I’ve been in Cambodia for almost eight months now, and still whenever a Khmer person asks me about my background, my stomach drops and I think to myself “oh boy, here we go again…” I’ve been putting off writing this post for some time now, mainly because the emotions behind this are too impalpable to put into words, and I didn’t want to reduce them to a mere blog post. But this is something that’s a constant thorn in my everyday life, and I think I might feel a little better if I just address it openly.
Whenever I talk to other volunteers about being a foreigner in Cambodia, I listen to their stories and I think to myself how I would give anything to go through that than this. I often wonder what my experience would be like if I looked like the Khmer preconceived notion of an “American”, but then I ask myself, would that really affect my life and my work here? Would I truly be happier? We were told when we first got here, that the Khmer people really take an interest in “barangs”, but nobody ever warned me that being Asian-American in Cambodia would be like this, that it would be so difficult.
Most of the time, it starts with an innocent question or statement along the lines of: “You look Khmer.” ”What is your nationality?” “Where do you come from?” I can usually handle these, because I know they’re just asking cause they’re curious. I forgive their bluntness, and I’m more than happy to answer their questions. And in the end, I feel a sense of accomplishment that I was able to teach someone about the diversity that makes America so great. But sometimes, I get broken down by the uncouth person who’s convinced I’m not American because I don’t look like the “American” people he sees on TV. I try to explain as calmly as I can, and I use all of the vocabulary I know, but most of these conversations end in me being called a liar, and I go home feeling defeated, angry, insulted, and embarrassed. It makes me hate this place when I want to love it so much.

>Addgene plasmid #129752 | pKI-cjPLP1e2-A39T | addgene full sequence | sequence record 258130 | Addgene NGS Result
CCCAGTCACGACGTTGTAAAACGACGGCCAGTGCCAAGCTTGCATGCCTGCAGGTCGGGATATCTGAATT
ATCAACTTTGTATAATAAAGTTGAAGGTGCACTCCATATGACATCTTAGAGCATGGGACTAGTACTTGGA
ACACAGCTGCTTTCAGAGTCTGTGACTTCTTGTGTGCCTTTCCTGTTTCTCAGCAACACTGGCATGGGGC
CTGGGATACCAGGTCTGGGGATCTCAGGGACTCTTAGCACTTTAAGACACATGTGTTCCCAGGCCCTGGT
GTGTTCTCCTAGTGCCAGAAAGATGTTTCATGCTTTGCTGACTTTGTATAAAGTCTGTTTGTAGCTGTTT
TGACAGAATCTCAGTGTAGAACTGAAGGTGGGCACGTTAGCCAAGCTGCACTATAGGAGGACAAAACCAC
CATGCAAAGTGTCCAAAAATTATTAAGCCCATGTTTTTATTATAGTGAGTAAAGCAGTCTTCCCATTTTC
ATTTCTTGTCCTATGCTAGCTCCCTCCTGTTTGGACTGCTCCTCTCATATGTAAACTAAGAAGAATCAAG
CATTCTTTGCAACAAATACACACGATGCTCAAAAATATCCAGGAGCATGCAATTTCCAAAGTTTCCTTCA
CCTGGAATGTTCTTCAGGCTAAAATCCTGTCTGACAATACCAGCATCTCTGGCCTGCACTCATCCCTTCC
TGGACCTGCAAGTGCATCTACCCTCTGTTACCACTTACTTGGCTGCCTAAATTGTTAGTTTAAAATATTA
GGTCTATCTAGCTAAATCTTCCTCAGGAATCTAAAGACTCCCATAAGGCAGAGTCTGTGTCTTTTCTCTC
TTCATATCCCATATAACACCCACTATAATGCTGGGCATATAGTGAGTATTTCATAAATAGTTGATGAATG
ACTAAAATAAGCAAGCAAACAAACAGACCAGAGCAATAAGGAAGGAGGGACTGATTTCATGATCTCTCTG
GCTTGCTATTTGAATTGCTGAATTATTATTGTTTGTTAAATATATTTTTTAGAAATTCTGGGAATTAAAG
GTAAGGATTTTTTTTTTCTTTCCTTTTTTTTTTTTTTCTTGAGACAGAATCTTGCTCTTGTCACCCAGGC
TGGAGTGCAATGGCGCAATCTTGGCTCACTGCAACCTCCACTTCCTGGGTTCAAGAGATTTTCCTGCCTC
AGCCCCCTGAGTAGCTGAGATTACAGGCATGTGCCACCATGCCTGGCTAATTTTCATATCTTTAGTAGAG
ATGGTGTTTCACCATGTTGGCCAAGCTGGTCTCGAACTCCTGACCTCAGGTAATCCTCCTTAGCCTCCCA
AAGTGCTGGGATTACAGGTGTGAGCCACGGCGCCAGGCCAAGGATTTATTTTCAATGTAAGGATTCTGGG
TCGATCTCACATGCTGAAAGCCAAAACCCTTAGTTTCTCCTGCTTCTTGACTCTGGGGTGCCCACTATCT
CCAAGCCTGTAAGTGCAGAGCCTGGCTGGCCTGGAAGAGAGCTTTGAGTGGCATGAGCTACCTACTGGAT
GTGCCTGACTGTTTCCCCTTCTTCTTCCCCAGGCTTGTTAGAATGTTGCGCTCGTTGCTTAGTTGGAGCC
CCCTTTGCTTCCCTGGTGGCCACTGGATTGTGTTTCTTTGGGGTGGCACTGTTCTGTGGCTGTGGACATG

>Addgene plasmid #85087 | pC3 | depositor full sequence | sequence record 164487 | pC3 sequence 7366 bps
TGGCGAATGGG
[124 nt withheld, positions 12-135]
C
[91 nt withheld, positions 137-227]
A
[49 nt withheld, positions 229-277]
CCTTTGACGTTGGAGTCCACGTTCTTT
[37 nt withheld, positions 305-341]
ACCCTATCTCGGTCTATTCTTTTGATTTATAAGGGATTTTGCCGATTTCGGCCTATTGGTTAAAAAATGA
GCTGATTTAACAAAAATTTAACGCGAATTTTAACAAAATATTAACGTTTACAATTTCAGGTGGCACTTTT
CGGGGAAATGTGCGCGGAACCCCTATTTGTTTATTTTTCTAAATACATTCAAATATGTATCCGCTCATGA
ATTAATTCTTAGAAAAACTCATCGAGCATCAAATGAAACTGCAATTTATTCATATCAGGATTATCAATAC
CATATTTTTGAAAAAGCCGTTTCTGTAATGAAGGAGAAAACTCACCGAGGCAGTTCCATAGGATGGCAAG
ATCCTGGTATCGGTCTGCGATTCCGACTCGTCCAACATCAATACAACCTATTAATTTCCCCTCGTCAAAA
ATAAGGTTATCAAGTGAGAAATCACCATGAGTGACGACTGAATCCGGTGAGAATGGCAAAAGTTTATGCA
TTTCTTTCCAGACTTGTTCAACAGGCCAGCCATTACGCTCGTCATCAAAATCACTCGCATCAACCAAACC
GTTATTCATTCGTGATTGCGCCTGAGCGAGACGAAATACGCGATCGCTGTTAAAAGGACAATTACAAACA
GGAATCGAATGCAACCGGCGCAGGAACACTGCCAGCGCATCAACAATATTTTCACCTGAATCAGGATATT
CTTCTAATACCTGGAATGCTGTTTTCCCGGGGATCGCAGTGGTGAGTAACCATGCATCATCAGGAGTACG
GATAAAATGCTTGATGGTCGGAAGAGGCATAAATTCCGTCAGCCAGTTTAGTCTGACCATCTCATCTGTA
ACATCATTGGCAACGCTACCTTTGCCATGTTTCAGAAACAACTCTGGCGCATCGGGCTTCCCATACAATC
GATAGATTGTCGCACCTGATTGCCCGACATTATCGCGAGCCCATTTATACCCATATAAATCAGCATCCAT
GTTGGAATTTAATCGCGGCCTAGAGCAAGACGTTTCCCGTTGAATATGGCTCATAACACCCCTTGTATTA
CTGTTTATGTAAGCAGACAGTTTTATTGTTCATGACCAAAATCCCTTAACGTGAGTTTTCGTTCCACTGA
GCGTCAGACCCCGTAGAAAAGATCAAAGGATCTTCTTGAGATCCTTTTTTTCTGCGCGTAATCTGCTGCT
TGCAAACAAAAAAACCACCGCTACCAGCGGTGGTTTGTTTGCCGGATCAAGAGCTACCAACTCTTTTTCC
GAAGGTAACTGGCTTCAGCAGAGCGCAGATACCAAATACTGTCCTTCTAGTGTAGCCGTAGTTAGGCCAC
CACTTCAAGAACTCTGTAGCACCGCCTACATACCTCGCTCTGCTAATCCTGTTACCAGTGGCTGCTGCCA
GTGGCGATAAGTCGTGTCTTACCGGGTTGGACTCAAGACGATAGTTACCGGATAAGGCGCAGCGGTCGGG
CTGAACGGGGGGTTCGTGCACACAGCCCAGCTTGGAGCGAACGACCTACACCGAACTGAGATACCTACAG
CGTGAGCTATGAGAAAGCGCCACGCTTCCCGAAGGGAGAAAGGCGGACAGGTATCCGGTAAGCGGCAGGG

It sucks, it hurts, and it’s a struggle to stay calm in these circumstances. And much to my chagrin, on more than one occasion, I’ve been so broken down I lock myself in my room and feel ugly and ashamed for being Asian-American. How fucked up is that? I hate it, but I hate myself even more for feeling this way. It’s tough to stand there and listen to someone call me a liar and undermine my work and not be able to say anything back. Cause I’m supposed to be the “nice” one in this cultural exchange.
The other day, I was walking through the market with another volunteer when a lady stopped us to chitchat, after a couple minutes she looks at me and says “Where are you from? You look Khmer”. And after I gave her my spiel on how I’m Asian-American she looked at me and said “I don’t believe you. Your eyes are small, and your skin is dark. I think maybe you are not American.” My usual response to someone saying this is to put on my best fake smile and walk away, which is what I did. My friend could tell that I was bothered by what the lady said and after we were out of the market she turned to me and asked “Are you going to be ok?” And I responded with “Yeah, I deal with this shit all the time”. But truthfully, for the next year and a half, I’ll HAVE to be ok, no matter how much it hurts.